Petrus Spronk

This is a story about gold digging. Gold digging which most consider as a somewhat romantic part of our history, but which isn’t. It continues today with the same ferocity and sense of greed as it has in the past. With the same disregard for the landscape, in the broadest sense of the word, and the people who live in it. More than this, however, this story is an appeal for the maintenance and respect of the quaint and rural character of our town.

I see the town where we live, set in its wonderful rural landscape, slowly being covered in city type architecture. This phenomena seems to be the result of just a few people with the need to ‘Develop’ at any cost. And, ultimately, at the cost of many. Developers, attracted by our tourist dollar, see opportunities, which is fair enough. However, some have little regard for the people who actually live here. And have to live with the consequences.

As in the corporate world, this town seems in danger of becoming a place for easy take-overs. Not always understanding the many local issues and considerations, investment seems on financial terms only. There is in this attitude little or no care for the health and wellbeing of our town. This means there is no investment in the spirit of the town. No commitment to the inner health of the town. To the total picture. There is something distressing about this. See it as an attack on your health, a slow-drain on your energy or, consider what it leaves for the children.

Many people in Daylesford seem to think that ‘a healthy economy’ means Dollars, Development and Growth without considering the ‘basics’ upon which an economy exists. Without seemingly understanding what the concept of ‘Economy’ actually means in its entirety. The entirety of health, education, past, future, memories, the landscape, work, etc. In short ‘every’ aspect of our life, and the environment in which it occurs, is an integral part of our economy.

Daylesford is a rural town set in a natural environment as expressed in the beautiful farmland-landscape and forest. It has an interesting and rich history, visually expressed in its architecture. The architecture which holds most of its stories. Additionally it has the Mineral Springs. There is much beauty. And, as is the case with great beauty, it is fragile. These fragile elements need care in maintaining their delicate balance. If we do not take this care we are in great danger of destroying the self same qualities which made the town so attractive in the first place. The self same qualities which tourists arrive by the busload for. In the main a rural, quiet and tranquil place with a strong, and interesting, sense of history.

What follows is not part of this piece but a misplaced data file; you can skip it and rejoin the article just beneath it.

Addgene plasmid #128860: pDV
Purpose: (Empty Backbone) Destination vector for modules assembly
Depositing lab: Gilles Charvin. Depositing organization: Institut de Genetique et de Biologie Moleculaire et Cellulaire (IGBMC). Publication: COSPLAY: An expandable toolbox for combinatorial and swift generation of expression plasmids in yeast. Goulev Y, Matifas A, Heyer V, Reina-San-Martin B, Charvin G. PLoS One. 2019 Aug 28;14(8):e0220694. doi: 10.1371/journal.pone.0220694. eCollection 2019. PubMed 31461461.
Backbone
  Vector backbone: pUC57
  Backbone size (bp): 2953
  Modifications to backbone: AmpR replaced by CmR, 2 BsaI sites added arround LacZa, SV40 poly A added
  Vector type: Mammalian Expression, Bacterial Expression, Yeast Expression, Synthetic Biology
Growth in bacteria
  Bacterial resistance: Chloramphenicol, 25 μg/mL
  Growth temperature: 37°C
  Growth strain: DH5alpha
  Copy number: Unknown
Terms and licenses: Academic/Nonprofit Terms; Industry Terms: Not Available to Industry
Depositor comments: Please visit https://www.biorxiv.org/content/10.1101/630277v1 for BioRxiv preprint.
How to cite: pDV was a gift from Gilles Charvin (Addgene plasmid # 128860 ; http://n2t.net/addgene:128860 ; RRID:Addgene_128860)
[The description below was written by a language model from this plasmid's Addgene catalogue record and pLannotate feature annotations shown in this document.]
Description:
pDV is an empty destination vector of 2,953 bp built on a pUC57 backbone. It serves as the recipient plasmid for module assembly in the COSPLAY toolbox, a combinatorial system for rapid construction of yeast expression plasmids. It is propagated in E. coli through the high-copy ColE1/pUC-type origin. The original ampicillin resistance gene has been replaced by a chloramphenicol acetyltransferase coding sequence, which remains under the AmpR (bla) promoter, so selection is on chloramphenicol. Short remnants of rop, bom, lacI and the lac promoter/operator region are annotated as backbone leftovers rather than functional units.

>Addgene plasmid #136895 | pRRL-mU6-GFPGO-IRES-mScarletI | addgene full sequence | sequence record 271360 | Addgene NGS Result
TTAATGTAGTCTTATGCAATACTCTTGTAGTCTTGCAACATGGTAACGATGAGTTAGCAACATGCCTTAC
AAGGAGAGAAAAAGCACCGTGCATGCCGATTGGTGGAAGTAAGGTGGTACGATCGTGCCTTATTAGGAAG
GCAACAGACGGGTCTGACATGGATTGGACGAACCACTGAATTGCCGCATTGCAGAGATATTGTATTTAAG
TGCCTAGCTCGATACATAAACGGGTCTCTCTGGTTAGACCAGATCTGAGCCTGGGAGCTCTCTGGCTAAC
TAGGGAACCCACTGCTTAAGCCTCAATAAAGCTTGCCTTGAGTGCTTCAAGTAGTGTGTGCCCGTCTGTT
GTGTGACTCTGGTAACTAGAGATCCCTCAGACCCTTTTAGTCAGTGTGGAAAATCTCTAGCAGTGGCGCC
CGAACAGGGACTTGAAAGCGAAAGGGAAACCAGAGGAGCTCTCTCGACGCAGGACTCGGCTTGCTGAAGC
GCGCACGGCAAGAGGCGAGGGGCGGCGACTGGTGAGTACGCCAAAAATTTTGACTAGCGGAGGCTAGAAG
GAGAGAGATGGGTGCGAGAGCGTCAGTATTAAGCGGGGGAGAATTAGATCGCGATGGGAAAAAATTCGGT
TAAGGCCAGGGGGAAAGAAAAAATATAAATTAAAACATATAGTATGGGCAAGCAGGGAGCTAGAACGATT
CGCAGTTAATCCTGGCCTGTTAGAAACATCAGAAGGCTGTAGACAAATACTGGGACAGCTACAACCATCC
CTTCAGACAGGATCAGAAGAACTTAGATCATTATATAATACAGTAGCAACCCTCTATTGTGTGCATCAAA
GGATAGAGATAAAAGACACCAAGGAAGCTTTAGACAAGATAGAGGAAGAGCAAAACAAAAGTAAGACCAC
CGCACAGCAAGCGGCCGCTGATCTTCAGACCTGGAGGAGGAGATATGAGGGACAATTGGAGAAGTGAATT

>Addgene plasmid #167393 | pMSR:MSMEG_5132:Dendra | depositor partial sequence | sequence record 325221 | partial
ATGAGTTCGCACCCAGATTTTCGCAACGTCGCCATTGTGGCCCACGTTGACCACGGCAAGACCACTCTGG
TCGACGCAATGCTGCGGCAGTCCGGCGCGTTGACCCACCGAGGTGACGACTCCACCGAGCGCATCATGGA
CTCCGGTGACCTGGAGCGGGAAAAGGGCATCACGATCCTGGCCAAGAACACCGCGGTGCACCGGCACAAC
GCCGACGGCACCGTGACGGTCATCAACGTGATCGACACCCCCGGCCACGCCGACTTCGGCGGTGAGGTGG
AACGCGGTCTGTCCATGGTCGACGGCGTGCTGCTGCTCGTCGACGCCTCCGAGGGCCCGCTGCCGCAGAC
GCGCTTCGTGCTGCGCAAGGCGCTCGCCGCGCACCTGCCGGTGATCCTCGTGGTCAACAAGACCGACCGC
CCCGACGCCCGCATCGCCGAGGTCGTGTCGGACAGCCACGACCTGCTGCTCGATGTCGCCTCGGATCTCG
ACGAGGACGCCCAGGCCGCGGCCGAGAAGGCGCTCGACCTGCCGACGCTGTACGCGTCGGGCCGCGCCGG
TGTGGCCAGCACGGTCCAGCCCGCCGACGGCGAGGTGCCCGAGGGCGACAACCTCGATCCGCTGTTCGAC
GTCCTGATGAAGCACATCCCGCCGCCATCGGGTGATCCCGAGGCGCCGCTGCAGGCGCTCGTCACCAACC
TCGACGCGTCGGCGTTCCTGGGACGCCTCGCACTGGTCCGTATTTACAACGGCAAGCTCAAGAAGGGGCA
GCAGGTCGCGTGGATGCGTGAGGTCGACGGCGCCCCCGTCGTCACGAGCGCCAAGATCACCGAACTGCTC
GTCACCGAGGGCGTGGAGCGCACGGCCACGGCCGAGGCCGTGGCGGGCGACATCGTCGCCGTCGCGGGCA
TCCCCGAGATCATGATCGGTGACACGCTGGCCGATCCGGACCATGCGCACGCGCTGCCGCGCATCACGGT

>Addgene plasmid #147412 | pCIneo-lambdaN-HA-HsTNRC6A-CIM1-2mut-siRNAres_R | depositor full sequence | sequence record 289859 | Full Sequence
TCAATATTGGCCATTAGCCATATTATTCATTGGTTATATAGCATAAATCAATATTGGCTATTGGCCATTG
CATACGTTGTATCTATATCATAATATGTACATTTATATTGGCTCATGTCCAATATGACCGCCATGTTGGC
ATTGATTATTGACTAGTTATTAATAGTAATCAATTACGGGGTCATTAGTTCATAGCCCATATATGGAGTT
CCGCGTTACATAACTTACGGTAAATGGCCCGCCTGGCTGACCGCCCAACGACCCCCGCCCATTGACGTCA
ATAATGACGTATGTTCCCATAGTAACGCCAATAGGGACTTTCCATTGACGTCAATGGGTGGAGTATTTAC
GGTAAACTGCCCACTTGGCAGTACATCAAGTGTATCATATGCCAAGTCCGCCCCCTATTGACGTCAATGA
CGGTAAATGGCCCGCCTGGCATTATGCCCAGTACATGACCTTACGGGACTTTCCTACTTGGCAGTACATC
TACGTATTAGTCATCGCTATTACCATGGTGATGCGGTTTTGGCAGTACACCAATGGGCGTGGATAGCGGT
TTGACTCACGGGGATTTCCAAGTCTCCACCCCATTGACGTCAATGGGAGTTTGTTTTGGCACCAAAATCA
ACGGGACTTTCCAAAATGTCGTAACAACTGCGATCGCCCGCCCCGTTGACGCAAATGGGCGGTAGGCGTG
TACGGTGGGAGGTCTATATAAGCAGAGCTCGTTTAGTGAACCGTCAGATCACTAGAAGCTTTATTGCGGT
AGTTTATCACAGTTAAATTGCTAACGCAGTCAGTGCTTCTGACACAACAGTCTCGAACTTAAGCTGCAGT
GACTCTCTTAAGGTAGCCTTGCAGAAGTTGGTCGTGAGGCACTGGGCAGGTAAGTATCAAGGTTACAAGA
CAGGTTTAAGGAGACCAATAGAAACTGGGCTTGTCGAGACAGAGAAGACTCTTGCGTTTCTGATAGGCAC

We all understand the power of money coupled with the argument for development and growth. But when this is accompanied by riding rough shod over issues which are important to the health and wealth of the local people, whose lives are quite often adversely affected, when this is accompanied with insensitivity to the natural, social and architectural environment, it is time that we, the community, the Council and the developers, occasionally stop and together review the situation.

Development is welcome. Daylesford enjoys progressive, creative and successful people in any field. This makes for a vibrant community. Therefore we need development, but development which is sensitive to the overall health of the town. This is a difficult ask, but with due consideration and a creative approach, not impossible. We need development which also considers beyond the immediate financial gains. We all have a responsibility to the town. Developers in any field from within or out of the town, beyond bringing fists-full of dollars and promises of wealth, also have a responsibility. They are responsible to the people of the town who hosts them and from whom they will profit. They have a responsibility to maintain the natural and architectural integrity of the town since both our collective memory and wealth are based on it. These aspects represent a richer source of wealth than any amount of financial investment. They have a responsibility to be more sensitive to local feelings. If they lack the sensitivity and/or creative insight to deal with these important issues, they may expect some healthy opposition from people who do care for their town, who do live here and who have to live with the consequences of other’s actions.

An example. Quite a number of years ago now BP plonked a totally inappropriate Highway/Suburban Melbourne type service station at the lake entrance into our town. Appropriate for an industrial setting maybe, but aesthetically totally out of tune in this environment. Far too loud, too hard. A development like this will never fit in, soften or, over the years, grow a patina and become part of the landscape. (It is obviously designed not to.) Surely with a little sensitivity and consideration for the integrity of the rural spirit of the town another answer would have been possible. Could have been found. Many promises for ‘tree planting a softer appearance’ were made, none were kept. Developments like this are happy to own the profits, but shy away from owning the destruction.

Of course, in a way we deserve all this because we are allowing these things to go ahead.

It will soon be hard to understand that you are entering a rural forest town. You would be forgiven to think you’d arrived at the edge of a city. Our visitors will soon be faced with the very aspects they come here to escape.

If we do not tread with some care the attraction to the attraction will destroy the attraction.